Agile requires you to operate sprints in which you add tasks using up story points or hours that equal the total available capacity for your team. Each sprint has some overhead as you must meet and discuss what items will make the sprint and you must meet after the sprint meet to do a retrospective.
For us, setting the sprint duration too long meant too much time before we could reset priorities. Setting the sprint too short meant too much overhead. We settled on a two week sprint process with a one day turn around to close out the old sprint in the morning then start the new sprint in the afternoon. I am writing this on Friday morning. My midday we will have closed out the last sprint and by mid afternoon we will have started the new sprint.
This has been interesting for me. The process has forced me to spend one day out of 10 doing nothing but planning and making sure the various teams are heading in the right direction. It seems like a lot, but the advantage of it is that for the remaining 9 days, we are just executing the plan. In fact, new tasks that come in we just delay since they generally won’t fit in the existing sprint.
At this writing we have probably worked through about 10 sprints of two weeks each. Having done this, we are still trying to figure out what works and what doesn’t work. The total number of hours the team works each sprint has varied tremendously as we decide what needs to be in the sprint and what doesn’t need to be included. Time spent in status meetings, for example, needs to be accounted for. For this accounting of sprint overhead and other weekly administrative tasks, we just assign a block of hours each sprint to each person for these tasks.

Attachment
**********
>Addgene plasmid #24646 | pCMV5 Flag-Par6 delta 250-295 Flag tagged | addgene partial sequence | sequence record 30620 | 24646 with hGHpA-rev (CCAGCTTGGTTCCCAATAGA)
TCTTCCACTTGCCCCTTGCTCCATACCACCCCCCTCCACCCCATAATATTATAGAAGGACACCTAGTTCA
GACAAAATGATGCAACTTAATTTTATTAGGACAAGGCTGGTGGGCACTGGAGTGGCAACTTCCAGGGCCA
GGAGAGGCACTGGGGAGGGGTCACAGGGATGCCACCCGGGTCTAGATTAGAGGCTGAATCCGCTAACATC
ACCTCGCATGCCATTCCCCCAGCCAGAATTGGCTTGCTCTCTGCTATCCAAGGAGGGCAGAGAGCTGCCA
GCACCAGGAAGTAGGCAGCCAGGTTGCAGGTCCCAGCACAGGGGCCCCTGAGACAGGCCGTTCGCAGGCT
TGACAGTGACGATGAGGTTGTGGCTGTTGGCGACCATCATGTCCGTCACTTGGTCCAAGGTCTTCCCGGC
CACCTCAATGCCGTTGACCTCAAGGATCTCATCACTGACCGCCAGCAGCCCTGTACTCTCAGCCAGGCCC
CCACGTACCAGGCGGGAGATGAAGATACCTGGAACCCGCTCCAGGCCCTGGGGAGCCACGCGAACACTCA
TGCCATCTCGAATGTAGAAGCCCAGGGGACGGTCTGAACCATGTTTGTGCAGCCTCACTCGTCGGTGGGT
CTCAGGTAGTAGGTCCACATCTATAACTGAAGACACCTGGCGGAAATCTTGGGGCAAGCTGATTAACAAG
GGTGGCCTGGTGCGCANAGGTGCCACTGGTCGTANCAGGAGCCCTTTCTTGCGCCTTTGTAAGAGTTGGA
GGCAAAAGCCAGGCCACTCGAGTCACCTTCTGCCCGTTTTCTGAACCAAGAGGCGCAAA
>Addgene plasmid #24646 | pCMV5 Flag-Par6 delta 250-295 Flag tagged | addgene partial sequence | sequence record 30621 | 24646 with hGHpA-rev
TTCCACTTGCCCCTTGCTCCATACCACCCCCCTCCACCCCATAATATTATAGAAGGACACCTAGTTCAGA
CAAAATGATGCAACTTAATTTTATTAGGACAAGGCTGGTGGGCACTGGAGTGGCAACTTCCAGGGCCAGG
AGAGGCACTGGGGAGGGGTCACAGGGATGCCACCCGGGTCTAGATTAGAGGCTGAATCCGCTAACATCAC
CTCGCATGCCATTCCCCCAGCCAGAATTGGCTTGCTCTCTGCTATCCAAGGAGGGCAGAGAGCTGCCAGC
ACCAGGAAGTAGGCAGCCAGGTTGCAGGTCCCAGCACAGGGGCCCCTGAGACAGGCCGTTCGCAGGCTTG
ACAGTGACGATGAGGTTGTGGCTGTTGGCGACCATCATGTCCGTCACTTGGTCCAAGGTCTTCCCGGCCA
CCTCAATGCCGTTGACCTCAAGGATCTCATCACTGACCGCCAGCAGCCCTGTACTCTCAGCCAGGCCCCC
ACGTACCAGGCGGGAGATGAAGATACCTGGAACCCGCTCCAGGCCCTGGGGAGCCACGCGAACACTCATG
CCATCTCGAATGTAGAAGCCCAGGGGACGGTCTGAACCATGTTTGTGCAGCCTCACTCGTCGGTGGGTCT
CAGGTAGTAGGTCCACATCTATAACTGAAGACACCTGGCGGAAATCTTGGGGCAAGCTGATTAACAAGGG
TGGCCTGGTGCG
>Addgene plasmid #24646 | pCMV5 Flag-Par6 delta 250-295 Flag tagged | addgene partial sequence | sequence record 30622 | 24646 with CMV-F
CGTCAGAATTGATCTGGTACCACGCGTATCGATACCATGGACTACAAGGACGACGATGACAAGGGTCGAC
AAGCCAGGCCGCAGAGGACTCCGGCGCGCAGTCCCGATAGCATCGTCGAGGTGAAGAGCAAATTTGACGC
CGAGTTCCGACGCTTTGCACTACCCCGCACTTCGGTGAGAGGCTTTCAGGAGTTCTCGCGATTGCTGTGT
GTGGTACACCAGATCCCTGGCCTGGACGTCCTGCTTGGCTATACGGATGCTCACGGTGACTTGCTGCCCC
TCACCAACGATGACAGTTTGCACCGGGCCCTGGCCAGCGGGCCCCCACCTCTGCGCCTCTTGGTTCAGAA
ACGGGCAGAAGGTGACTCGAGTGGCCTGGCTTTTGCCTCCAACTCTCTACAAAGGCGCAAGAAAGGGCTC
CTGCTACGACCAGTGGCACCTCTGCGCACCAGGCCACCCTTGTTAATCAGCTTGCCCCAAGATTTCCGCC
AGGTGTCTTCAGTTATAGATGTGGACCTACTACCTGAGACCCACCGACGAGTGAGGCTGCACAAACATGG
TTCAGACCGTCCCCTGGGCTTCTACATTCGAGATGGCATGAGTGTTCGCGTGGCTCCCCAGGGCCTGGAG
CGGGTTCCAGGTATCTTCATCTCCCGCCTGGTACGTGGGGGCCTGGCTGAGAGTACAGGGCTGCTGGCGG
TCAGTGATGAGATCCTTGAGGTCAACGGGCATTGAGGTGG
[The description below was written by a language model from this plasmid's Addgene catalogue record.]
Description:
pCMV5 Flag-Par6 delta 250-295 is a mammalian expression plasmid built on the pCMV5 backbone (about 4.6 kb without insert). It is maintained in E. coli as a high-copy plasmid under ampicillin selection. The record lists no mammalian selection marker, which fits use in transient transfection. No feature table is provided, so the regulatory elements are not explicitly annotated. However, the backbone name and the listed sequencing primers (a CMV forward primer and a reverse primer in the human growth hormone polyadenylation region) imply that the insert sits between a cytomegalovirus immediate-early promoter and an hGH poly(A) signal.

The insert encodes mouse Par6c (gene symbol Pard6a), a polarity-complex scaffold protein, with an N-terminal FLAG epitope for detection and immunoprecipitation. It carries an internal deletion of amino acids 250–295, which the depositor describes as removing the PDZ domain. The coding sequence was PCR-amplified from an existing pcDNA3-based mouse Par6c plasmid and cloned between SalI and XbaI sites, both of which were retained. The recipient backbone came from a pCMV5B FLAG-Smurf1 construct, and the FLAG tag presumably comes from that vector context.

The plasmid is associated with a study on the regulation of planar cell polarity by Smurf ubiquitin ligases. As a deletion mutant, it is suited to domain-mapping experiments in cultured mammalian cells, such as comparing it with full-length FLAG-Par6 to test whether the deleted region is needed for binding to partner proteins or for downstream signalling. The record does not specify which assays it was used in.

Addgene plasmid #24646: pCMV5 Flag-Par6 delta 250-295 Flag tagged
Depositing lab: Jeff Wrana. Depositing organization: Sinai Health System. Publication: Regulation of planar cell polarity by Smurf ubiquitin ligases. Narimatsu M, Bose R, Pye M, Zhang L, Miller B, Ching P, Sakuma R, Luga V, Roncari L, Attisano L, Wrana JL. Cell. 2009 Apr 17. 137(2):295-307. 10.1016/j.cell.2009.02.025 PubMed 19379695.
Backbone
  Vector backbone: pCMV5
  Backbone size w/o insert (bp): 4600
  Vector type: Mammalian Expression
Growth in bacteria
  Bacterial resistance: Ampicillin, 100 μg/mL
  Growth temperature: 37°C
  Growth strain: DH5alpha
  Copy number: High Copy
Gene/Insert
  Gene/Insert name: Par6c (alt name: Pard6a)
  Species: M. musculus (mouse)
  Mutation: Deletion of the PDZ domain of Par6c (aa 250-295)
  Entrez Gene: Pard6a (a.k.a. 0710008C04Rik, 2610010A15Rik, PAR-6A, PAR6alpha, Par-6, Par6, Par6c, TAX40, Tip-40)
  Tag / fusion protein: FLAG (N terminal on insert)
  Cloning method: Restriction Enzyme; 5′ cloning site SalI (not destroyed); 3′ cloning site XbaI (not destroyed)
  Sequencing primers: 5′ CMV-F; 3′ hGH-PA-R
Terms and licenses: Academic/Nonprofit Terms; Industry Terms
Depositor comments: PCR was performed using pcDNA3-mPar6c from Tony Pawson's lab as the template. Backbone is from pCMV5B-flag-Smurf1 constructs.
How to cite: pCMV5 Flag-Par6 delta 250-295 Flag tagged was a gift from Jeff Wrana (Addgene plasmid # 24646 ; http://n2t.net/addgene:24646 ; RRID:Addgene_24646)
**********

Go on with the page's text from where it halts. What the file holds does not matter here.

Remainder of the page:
Over commitment of work is perhaps the biggest issue we have seen in the process. The team is motivated, they want to get a lot done, but work always takes longer than we like. So over commitment to tasks continues to be a big problem.
Finally, the sprint process is starting to provide an operating discipline to our work. People are getting used to turning away urgent, but not important work that was not in a sprint. For urgent and important work not included in the sprint, the discussion is forced around what can be delayed. This is really critical as marketing many times get tasked with urgent work that is not important to long term objectives. In addition, tasking via email has also been eliminated. If you want something done, we request you put in Jira for consideration. This discipline keeps people focused on assigned tasks.
The system isn’t perfect, but it is better than where we were.
I will provide an update on this process in another six months and how we are integrating growth hacking into our sprint process.